He almost looks hurt. Almost.
"If a car backfires, everybody blames me. I was in an assistant coach's office one day, and all of a sudden—boom!—a firecracker went off in the locker room. Everybody's running around screaming, 'Walter, where are you!' And I said, 'Coach, I've been sitting here with you, and you know it wasn't me, but I'm gonna get blamed for this.' "
Couldn't he have used a delayed fuse?
"I don't know nothing about delayed fuses," says Payton. "Well, in high school and college maybe we did some of that. You know, get an M-80 or a cherry bomb, put a cigarette on it, tape it to the windshield of the car of somebody we didn't like....
"The ones I have now are M-80s," he says, nodding his head. "You can't get silver salutes or a lot of the other things anymore. But you can get M-80s through the government, for farm use only, for varmints. Just drop them in their hole and blow them out. Hey, I'm not gonna say where I get mine. Come on, I'll get in trouble...."
Likewise, there's something almost childishly perverse in the way Payton enjoys punishing tacklers, in blowing them out. "What about the pain they've dealt out to me?" he asks. "Pain is expected in this game." To that end, he has single-handedly reinvented the stiff arm and introduced it to a generation of safeties and cornerbacks. "It's a recoilless rifle," says Adamle. "There are a number of defensive backs in the league with fewer neck vertebrae because of it."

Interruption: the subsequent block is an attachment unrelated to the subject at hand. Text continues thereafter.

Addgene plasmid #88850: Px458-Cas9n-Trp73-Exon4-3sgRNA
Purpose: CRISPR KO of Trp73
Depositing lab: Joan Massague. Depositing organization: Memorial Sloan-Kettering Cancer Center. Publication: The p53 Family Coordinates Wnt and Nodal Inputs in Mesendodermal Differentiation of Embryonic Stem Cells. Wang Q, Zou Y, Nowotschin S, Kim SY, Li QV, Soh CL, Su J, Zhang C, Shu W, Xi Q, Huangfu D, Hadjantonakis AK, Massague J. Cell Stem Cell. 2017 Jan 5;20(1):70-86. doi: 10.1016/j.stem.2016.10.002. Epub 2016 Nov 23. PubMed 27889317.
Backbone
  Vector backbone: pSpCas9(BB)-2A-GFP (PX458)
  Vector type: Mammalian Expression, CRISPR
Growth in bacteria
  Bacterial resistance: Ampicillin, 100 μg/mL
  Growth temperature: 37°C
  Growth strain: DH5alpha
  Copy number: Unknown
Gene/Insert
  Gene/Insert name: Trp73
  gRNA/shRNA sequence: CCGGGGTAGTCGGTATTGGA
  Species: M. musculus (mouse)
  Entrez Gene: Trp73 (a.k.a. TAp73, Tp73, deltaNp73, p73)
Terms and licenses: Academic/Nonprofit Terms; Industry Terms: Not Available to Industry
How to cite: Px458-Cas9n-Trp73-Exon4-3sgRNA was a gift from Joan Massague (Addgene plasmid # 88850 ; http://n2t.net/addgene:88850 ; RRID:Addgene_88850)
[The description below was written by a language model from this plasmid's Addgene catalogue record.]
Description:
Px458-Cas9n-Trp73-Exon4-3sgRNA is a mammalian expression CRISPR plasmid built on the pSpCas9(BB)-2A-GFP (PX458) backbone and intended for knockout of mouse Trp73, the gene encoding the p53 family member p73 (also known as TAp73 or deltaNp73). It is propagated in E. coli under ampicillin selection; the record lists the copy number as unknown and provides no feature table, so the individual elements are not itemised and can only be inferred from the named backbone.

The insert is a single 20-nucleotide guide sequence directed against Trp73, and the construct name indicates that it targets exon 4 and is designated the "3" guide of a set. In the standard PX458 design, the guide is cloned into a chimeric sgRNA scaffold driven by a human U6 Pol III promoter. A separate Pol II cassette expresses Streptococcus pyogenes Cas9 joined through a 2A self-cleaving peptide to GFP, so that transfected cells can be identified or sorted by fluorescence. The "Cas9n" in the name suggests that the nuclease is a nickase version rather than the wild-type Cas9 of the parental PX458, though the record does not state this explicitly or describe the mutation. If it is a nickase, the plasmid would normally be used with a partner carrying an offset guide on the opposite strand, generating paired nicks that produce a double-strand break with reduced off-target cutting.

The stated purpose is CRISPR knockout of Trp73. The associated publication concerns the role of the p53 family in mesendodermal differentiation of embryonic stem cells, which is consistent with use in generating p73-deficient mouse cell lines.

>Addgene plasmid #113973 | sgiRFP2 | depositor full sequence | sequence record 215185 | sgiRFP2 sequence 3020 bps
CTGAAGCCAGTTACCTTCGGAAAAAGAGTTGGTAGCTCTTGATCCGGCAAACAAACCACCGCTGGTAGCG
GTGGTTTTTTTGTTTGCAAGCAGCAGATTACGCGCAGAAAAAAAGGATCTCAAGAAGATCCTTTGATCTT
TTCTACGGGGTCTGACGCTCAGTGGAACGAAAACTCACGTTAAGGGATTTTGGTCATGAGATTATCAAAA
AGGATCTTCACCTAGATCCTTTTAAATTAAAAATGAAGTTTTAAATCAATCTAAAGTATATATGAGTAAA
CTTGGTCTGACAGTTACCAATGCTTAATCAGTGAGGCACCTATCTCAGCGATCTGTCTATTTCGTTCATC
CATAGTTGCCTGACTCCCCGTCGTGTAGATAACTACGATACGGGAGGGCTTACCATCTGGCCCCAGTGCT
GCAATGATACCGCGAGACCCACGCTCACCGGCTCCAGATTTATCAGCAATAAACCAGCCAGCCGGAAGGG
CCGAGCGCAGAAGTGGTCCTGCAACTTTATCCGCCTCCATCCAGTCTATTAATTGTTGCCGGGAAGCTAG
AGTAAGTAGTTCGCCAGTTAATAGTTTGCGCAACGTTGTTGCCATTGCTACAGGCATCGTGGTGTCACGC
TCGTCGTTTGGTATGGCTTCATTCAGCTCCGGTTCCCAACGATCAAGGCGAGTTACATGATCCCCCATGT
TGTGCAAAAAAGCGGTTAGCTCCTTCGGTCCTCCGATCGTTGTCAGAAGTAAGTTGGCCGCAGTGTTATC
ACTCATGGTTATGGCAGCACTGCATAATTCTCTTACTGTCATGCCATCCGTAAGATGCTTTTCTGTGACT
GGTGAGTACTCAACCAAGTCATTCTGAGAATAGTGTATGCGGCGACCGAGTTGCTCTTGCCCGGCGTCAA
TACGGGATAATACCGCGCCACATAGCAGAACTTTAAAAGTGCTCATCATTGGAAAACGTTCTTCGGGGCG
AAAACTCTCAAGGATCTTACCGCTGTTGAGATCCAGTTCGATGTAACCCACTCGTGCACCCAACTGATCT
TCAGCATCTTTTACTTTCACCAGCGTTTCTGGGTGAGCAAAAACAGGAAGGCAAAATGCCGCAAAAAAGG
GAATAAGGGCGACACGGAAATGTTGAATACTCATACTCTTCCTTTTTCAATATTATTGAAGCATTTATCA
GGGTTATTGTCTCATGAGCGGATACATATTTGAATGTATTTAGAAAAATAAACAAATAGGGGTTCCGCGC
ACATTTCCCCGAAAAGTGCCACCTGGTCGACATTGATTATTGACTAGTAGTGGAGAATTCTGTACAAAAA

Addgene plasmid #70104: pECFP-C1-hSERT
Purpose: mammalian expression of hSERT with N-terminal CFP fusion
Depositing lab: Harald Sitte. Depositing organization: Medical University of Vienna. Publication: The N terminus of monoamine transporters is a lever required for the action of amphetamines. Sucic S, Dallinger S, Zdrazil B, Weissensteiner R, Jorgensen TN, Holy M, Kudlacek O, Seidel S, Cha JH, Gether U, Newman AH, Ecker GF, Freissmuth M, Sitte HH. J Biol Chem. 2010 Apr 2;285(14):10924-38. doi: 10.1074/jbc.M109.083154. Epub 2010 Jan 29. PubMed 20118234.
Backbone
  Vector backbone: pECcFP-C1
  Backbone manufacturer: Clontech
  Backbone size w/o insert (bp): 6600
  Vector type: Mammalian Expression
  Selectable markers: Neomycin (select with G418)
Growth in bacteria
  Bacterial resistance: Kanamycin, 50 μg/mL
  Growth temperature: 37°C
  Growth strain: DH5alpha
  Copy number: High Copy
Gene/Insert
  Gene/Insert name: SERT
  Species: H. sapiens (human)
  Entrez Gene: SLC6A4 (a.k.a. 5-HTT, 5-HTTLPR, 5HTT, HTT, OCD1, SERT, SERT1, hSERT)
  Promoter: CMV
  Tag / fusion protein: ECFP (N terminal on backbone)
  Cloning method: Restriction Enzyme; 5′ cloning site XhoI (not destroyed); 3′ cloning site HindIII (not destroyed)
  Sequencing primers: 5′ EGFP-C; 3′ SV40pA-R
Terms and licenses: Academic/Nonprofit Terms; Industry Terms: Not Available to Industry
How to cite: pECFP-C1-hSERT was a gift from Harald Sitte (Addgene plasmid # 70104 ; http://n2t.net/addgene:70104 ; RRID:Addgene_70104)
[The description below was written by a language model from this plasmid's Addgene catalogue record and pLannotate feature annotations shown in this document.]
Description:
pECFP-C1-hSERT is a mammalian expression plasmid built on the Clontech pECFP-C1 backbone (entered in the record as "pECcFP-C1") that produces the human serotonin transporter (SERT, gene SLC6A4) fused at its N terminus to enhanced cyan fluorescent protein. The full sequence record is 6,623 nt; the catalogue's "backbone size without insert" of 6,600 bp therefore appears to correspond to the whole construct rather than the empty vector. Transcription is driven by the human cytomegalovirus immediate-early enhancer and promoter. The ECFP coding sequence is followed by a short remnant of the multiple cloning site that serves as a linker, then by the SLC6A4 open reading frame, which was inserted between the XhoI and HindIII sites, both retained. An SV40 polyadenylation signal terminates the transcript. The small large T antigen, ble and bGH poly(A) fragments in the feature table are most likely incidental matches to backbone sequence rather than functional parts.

Of course, some tacklers get the whole Payton package. Recently retired Bear center Dan Neal remembers a play against the 49ers a few years ago when Payton ran into defensive end Tommy Hart so hard that the impact knocked the two apart as though they'd been shocked, after which Payton reversed his field and scored from 20 yards out. "And this was back when Hart was really cooking," says Neal. "Just the sound of the collision was something to hear."
To do such things a player must be incredibly strong, and Payton is. He can bench 390 pounds and does sets of leg presses with 700 pounds, and he can walk the width of a football field on his hands. "His strength is a little unusual," says O.J. Simpson, whose 11,236 yards puts him fourth on the rushing list. "In fact, it's amazing. He gets hit good a lot—I mean really tagged—but the next thing you know he's off and running. I broke my share of tackles, but I was never in that league."
There's one other thing about Payton: He won't run out-of-bounds. Running out-of-bounds is a hot issue in this rushing derby, and the reason is that Harris believes in it.